Are you getting the ROI you expect?
According to the Association for Talent Development’s 2014 State of the Industry Report, organizations spend an average of $1,208 per employee on training and development. For companies with fewer than 500 workers, that number is even higher, coming in at $1,888 per employee.
It is estimated that U.S. companies spent $160.0B on training in 2015. While smaller companies spent more per employee, they logged fewer hours of training, 27 vs. 36 for large companies.
That’s 27 hours per year. It is commonly held that people forget about 42% of what they learn after 20 minutes, after a month, it grows to more than 80%.
This information gives us a look into explaining why much training within the workplace is not as effective as companies expect it to be.
One and Done
Training is often presented as a one-time event. It’s expected that dumping a huge amount of facts and information on participants will have the desired effect of "teaching" them what you want them to know or do. Participants often don’t have the opportunity to put the training into practice, and/or supervisors don’t reinforce the training after it’s delivered. Training content needs to be refreshed and reinforced over time. With no practical follow-up or meaningful assessments, you reach that nearly 90% loss of skills/knowledge of the training topic. How are you going to allow employees to practice? How are you going to provide feedback and assess training success?
High level theory and information about the importance of strategic thinking, good management principles or the necessity for a harassment-free workplace are great. But trainers often neglect to provide concrete steps participants can take to employ those theories. Employees need to know exactly what to do so they can put training into practice and do their jobs effectively. Training should also teach employees how and where to access facts and information presented for future reference. It ought to help participants get access to websites, manuals, checklists, etc. where such information is put into practical terms. People cannot memorize everything in a one-time session.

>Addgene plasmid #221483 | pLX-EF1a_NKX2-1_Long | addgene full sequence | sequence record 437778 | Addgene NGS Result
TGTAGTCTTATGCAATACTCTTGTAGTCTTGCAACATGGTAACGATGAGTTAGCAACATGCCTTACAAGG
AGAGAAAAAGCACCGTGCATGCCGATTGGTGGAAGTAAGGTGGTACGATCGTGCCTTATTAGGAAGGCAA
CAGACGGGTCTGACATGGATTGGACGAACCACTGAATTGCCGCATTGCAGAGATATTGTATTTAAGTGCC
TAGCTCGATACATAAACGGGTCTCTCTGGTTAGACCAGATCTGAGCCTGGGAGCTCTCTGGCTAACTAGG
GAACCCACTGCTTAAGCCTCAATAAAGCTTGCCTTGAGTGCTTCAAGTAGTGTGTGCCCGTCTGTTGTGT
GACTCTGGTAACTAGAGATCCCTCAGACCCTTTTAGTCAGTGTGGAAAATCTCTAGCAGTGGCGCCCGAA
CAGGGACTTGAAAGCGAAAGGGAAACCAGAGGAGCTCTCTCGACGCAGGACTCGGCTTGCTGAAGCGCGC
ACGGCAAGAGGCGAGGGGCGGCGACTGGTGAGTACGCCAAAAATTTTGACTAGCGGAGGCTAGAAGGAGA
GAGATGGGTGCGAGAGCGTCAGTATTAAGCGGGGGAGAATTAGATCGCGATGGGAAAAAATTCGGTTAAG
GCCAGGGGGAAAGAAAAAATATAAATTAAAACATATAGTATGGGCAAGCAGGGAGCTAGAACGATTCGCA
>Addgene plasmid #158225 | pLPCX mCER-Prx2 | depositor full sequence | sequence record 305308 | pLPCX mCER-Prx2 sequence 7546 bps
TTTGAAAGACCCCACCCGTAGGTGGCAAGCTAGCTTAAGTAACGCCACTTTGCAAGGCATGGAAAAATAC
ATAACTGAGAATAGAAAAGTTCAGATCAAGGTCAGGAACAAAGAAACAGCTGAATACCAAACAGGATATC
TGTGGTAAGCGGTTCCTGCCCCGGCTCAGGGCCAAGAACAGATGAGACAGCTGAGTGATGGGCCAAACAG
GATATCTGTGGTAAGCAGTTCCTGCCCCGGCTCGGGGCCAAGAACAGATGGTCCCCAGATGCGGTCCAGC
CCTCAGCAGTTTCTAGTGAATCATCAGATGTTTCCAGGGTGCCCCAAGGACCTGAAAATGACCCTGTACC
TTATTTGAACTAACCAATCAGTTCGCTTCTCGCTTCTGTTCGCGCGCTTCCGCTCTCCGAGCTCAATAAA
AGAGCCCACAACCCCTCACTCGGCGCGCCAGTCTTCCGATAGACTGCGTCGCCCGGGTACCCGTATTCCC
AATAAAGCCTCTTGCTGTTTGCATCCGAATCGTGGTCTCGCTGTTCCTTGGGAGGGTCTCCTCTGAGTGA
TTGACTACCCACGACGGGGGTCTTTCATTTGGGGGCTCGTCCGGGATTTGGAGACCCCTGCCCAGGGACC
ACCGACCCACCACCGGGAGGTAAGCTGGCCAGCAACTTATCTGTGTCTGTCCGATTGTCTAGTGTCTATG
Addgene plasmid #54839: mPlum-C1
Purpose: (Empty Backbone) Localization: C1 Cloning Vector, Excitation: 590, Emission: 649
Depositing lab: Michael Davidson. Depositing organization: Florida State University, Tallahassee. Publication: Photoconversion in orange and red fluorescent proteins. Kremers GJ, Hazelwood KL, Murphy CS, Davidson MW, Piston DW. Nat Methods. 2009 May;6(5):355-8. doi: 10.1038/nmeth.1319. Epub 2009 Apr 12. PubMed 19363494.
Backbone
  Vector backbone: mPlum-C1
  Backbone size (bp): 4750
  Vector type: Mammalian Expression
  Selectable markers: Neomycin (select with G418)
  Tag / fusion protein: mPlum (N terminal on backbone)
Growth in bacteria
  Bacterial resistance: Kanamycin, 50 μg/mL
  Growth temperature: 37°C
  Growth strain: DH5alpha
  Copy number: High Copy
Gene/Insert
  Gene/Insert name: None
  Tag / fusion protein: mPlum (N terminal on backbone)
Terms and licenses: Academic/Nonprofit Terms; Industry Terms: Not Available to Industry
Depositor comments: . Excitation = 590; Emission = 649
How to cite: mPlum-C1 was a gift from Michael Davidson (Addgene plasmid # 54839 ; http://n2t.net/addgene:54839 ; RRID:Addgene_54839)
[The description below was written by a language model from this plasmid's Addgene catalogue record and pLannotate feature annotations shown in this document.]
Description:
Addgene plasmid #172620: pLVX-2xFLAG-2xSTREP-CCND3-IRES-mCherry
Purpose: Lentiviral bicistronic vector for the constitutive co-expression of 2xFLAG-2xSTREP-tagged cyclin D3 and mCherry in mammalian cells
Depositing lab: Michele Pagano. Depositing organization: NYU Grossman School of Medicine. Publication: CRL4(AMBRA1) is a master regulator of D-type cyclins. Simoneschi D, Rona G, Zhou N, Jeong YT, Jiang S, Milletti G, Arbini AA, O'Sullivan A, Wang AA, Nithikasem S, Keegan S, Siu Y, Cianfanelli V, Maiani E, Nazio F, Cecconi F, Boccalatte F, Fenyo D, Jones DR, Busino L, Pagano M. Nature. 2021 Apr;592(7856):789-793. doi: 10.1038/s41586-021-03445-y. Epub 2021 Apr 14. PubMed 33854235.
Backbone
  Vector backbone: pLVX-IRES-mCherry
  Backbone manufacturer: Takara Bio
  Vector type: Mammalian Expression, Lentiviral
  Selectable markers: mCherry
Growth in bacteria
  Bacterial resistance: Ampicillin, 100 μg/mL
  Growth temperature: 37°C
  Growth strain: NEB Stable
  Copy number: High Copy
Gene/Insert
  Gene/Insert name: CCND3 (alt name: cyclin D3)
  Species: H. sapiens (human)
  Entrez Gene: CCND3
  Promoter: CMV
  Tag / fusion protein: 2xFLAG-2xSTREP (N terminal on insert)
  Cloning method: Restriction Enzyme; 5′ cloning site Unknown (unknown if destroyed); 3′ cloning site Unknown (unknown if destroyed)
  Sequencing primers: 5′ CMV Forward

Often organizations don't take the time to analyze what their training needs are. Figure out who needs training on what topics and what style of training will work for the intended audience.
Organizations need to set the right climate for learning. Employees are pretty good at figuring out what’s really important by the actions of management. If the organization isn't sending the right signals, people won’t use it. "Walk the Talk" is a relevant concept here. If your employees don’t see company management employing the principles presented in the training, they probably won’t internalize it, either. Having one training session on a topic and then dropping it is a good signal that management doesn’t really place a great deal of importance on the subject.
Lack of Measurement
Assessment should be done on a continuous basis, both formally and informally. Supervisory and management staff needs to continuously assess if their employees have learned and are utilizing the training. Measure results to determine if training was effective and when and what type of training follow-up is appropriate.
Whether it’s hard or soft skills training, staff development is essential – and employees desire continuous learning. Doing it the right way will help ensure the dollars you spend give you the return you expect.